Despite the cold wind, about 200 people sat outside the steps of the Utah State Capitol in protest against the death penalty last night.
49-year-old Ronnie Lee Gardner was pronounced dead at 12:20 a.m. on June 18 after facing a firing squad. Gardner spent nearly 25 years on death row for the 1985 murder of attorney Michael Burdell during an attempt to escape a hearing for the murder of bartender Melvyn Otterstrom in 1984.
Strangers, family members and even former mayor Rocky Andersen attended the rally in support of Gardner and to take a stand against the death penalty. Gardner's first cousin, who did not offer a name, said that the family was in mourning and declined further comment due to the sensitivity of the occasion.
Rally participants held signs that declared, "Not Fair, Not Just," "Moratorium Now," "The Death Penalty Makes Us All Murderers" and "Pray for the Burdell, Otterstrom and Gardner Families." Although the night was too windy to allow for a candlelight vigil, people in the crowd still raised their candles and held a moment of silence for Gardner.
Ralph Dellapiana, public defense lawyer and director of the Utahns for Alternatives to the Death Penalty, said during the rally that Gardner's life, as well as the lives of others in Utah who have faced the death penalty, was in part on him.
"I felt responsible for his [Gardner's] life, that light which is in each of us," Dellapiana said amidst applause, "and that's when I determined that I'd better try to end the death penalty in Utah."
He added that the community needs to feel that same sense of responsibility in order to make a difference, because "nobody wants to be responsible for anybody else's death."
Criminal defense lawyer and practicing Mormon Kent Hart also spoke to the crowd, acknowledging his faith as to not ignore "the elephant in the room," but also as a way to encourage those of the LDS faith to consider the implications of the death penalty.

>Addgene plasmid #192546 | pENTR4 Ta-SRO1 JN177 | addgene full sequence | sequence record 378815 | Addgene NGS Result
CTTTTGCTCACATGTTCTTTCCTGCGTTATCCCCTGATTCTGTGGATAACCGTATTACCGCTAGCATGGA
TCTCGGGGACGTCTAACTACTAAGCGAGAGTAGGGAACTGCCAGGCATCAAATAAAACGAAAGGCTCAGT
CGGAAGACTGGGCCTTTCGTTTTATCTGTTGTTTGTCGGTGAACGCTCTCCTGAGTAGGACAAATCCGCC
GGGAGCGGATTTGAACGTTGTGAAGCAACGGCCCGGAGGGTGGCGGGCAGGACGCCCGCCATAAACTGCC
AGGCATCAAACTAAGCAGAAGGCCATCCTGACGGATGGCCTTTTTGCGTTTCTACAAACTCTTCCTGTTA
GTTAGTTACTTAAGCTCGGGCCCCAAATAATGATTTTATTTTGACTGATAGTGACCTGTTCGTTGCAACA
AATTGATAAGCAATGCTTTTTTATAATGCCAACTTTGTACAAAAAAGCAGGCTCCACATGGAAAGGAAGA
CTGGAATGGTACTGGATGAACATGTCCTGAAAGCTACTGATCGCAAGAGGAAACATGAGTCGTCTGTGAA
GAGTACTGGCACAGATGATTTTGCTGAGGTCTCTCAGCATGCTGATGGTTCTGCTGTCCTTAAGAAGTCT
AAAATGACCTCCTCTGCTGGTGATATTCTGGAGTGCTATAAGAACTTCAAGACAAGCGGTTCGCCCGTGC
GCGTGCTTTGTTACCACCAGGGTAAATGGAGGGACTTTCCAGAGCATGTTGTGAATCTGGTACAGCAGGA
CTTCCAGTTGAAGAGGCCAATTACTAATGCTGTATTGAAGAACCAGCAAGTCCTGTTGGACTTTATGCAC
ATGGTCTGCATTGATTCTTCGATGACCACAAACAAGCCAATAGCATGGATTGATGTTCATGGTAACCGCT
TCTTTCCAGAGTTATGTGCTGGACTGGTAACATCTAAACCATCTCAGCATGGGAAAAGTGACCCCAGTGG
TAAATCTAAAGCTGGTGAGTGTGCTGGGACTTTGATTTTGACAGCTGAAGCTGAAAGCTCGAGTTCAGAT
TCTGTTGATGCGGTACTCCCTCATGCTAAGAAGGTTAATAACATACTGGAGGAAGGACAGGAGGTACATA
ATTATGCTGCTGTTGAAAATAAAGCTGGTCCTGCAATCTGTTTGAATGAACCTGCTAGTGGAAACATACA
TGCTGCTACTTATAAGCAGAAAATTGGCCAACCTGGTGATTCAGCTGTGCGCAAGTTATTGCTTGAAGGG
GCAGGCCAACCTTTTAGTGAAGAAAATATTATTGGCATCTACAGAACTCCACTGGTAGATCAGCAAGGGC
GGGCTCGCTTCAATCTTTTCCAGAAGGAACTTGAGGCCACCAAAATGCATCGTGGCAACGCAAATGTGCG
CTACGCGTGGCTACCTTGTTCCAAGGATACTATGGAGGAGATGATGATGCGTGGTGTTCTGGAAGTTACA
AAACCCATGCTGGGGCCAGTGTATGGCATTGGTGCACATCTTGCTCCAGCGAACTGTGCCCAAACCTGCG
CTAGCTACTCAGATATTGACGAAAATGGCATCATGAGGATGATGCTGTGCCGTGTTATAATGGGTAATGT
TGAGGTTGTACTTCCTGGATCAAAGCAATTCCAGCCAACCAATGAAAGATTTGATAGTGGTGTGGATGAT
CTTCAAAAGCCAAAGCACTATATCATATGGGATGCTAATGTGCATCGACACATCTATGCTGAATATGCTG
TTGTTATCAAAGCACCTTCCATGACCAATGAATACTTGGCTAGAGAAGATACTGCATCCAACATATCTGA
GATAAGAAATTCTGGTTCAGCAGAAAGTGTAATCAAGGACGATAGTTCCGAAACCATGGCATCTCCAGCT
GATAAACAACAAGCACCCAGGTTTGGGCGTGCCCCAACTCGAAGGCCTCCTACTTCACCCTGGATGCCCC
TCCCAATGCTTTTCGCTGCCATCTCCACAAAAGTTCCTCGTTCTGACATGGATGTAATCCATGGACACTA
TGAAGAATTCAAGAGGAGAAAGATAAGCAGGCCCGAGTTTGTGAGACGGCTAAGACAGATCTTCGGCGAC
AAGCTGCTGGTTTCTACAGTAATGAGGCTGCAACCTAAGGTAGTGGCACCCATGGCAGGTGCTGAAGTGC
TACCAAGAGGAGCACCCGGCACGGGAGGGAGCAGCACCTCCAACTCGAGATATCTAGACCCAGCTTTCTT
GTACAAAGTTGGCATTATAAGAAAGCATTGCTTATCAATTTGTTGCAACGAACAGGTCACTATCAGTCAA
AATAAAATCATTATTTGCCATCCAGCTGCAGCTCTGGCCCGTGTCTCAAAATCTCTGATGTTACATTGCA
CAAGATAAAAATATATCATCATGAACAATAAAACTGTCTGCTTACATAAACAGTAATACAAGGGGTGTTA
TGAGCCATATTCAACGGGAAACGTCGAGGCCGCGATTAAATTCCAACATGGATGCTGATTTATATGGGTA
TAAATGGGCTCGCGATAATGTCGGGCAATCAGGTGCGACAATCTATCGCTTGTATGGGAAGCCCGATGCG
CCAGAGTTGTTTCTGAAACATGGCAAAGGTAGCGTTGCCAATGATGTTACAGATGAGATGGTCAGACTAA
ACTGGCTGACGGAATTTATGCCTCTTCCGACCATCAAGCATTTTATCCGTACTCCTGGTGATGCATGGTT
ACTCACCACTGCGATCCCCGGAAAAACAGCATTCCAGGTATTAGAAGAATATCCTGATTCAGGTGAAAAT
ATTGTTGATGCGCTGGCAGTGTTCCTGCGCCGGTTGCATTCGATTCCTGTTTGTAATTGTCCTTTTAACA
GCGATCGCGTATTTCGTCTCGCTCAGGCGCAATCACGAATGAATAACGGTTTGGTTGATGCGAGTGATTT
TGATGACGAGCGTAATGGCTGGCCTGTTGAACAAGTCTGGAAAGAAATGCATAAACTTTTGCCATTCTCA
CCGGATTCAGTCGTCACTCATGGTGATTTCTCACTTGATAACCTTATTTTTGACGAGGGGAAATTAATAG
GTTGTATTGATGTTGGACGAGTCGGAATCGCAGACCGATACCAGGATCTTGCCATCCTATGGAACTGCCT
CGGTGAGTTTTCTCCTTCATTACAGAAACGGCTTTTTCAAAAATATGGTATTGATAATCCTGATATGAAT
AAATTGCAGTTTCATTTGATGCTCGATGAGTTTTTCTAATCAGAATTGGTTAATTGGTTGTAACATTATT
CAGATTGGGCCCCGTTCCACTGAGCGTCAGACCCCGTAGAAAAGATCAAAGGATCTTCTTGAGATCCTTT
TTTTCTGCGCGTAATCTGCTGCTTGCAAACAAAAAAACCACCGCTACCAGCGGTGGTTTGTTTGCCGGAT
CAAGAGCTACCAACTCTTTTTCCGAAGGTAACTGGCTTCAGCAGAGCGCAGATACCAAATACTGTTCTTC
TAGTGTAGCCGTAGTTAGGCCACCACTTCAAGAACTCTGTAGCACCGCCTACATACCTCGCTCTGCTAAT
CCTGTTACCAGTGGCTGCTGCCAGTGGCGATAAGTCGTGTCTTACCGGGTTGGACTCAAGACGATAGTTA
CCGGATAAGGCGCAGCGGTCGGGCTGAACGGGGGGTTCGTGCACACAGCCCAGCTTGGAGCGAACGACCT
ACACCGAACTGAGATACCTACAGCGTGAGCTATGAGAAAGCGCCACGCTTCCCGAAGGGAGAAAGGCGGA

Although Hart has not developed a personal relationship with Gardner, he has worked with the other eight out of nine men on Utah's death row and established close friendships with each of them.
According to Hart, Utah still has a long way to go before the death penalty is done away with completely.
"I'm not delusional. I'm not saying we're going to abolish the death penalty next week, or even next year," he said, but added that he believes it can happen.
Former chaplain at the Utah State Prison Brother Rodriguez, who worked at the prison until 1996, recalled the execution of John Albert Taylor. Taylor was executed by firing squad on Jan. 26, 1996, the last execution by firing squad before Gardner's execution.
"In 1996 at this hour, I was with Chris Rogers [Taylor's lawyer] and John Taylor in the holding cell," Rodriguez said. "We were all on the floor because there were no chairs."
Taylor was calm, unafraid and accepting of his situation, Rodriguez said. Shortly before midnight, he was told to get ready. The three of them went together "to the same room Ronnie will be going to tonight," he said. Taylor was strapped to the chair, a hood was placed over his head and a marker over his chest.Rodriguez said he sat in one of the two viewing rooms but closed his eyes when the command was given to fire because he did not want to witness the death, re-entering the execution room once Taylor had been pronounced dead.
"There was blood rolling out of his chest," Rodriguez described, bringing tears to the crowd's eyes and reminding them of what was scheduled to happen later that night. Rodriguez commended the crowd for attending, saying that although Gardner will not be able to live out his purpose in life, that purpose will be carried out for him.
Doctor and attorney Clark Newhall said that the death penalty, simply put, "is just stupid."
"We feel like it's wrong for the state, for us, to kill a helpless human in a cage," he said.
Not only is the death penalty unjust, it's wasteful, Newhall added. He said that it's a waste of a human life, what could be done with that life and even of the time and money spent on the executions.
Newhall said that the death penalty reduces the United States to a barbaric, uncivilized nation.
"It takes us out of the realm of civilized cultures and it takes us out of the the realm of reason," he said.
Dellapiana said that though nothing can be done to change Gardner's sentence, it has become clear that he never had a proper hearing.
"His lawyers were legally deficient," he claimed, saying that sufficient evidence was not offered to the jurors. He said that Gardner was abused, given drugs by his brother at age six and suffered brain damage as a result of meningitis.
According to Dellapiana, four of the jurors have come forward and said that they would not have voted for death if they had been told of Gardner's past.
"Apparently there's nothing left we can do for Ronnie Lee Gardner," Dellapiana said, "but let's do what we can to make Ronnie Lee Gardner's execution Utah's last."